It’s been two years since Chantel Moore was fatally shot by police in New Brunswick during a wellness check.
Her family and advocates are still looking for justice, and say more needs to be done.
“Where do we go when the people who are supposed to be helping us are the ones who are murdering us?” said Ocean Man First Nation Chief Connie Big Eagle, chair of the Assembly of First Nations Women’s Council, on Monday during a news conference in Vancouver.
“We need to find solutions and we need to be included in those solutions.”
Chiefs from across Canada are gathering in Vancouver this week for the Assembly of First Nations (AFN) annual general assembly. The organization’s women’s council, which works to ensure that the concerns and perspectives of First Nations women inform the work of the AFN, is advocating for greater police accountability and justice for Moore’s family.
Moore, a member of the Tla-o-qui-aht First Nation in B.C., was shot and killed by an Edmundston, N.B., police officer who’d been dispatched to check on her wellbeing on June 4, 2020.
In May, a New Brunswick coroner’s inquest ruled her death a homicide. In 2021, the New Brunswick Police Commission found there was “insufficient evidence” that the officer breached the Code of Professional Conduct Regulation. The Public Prosecutions Service of New Brunswick has said it will not pursue charges against the officer.
Moore’s family says there’s been no justice.
“I’m not going anywhere. I’m not going to be silenced,” said Moore’s mother Martha Martin.
“I’m so tired of seeing recommendations after recommendations and we see no action. Until I see hard action, we’re going to continue to make noise.”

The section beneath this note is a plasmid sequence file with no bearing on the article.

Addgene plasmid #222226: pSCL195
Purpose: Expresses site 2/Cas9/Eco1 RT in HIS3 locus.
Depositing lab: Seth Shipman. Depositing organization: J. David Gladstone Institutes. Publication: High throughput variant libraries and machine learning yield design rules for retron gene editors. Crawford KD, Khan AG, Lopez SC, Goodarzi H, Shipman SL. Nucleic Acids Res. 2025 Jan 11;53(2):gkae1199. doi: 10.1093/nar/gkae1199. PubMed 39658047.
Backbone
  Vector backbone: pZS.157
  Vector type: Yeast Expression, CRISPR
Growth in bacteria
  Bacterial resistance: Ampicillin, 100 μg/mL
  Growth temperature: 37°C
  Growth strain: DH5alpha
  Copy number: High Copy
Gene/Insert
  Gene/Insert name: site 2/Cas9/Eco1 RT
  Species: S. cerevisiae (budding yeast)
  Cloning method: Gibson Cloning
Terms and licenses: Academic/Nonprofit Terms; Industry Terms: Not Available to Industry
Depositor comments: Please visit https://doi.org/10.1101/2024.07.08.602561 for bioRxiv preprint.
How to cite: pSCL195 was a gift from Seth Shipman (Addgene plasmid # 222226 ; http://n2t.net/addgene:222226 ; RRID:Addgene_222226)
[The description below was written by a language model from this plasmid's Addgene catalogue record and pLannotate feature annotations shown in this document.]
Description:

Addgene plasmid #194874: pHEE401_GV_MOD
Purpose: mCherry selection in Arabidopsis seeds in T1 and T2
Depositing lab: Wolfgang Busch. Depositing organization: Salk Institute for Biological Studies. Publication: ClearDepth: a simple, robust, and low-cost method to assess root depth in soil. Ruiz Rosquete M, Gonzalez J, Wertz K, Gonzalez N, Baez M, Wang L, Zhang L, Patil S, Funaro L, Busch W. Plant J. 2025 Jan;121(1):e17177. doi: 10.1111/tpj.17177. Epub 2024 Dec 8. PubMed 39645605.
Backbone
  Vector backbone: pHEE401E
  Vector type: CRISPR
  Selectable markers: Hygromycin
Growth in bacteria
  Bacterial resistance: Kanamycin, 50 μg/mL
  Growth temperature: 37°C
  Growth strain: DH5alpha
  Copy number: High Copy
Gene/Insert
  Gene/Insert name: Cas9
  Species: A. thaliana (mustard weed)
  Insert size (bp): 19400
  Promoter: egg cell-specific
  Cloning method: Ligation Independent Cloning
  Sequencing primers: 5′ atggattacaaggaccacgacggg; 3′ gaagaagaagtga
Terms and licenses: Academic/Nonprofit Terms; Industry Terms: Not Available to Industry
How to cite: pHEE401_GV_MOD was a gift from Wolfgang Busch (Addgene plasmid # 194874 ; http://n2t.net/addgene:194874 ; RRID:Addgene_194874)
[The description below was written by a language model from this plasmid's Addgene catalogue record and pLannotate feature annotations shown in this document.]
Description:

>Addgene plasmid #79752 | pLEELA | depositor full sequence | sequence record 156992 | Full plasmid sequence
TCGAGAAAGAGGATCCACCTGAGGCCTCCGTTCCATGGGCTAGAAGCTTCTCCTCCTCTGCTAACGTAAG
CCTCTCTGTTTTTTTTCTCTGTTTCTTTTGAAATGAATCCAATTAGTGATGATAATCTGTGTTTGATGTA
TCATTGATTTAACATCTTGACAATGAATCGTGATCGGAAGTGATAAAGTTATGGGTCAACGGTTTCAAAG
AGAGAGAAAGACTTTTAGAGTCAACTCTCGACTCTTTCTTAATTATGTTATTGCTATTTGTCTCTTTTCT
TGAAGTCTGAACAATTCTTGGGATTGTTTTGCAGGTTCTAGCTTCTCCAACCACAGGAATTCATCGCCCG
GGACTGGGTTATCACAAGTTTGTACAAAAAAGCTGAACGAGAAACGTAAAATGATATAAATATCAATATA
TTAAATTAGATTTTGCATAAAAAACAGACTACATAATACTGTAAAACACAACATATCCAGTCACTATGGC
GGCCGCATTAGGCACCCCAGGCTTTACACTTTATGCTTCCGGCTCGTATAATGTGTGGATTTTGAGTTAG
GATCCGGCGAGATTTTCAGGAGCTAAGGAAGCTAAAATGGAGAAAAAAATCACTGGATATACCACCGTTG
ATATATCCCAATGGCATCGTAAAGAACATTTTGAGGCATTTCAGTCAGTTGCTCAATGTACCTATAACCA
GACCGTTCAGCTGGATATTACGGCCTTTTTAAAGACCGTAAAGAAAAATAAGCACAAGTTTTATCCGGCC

Martin’s son died by suicide while in police custody in 2020, five months after Moore.
“There’s been several shootings after,” said Martin.
“This list can go on and on… We need our leadership to step in and start making action plans. I’m done seeing recommendations. I want to see hard action.”
Resolutions to implement Calls for Justice
The AFN Women’s Council is pushing for the implementation of the 231 Calls for Justice made by the national inquiry into missing and murdered Indigenous women and girls.
Two draft resolutions will be put forward during the general assembly this week: to support the family of Chantel Moore and implementation of the 231 Calls for Justice, and to support sustainable funding and accountability for the implementation of the 231 Calls for Justice.
“We are here in solidarity to say that Chantel will not be forgotten,” said B.C. Women’s Council representative Louisa Housty-Jones.
“We must continue to press for justice for Chantel and all those who have experienced death and abuse at the hands of the police.”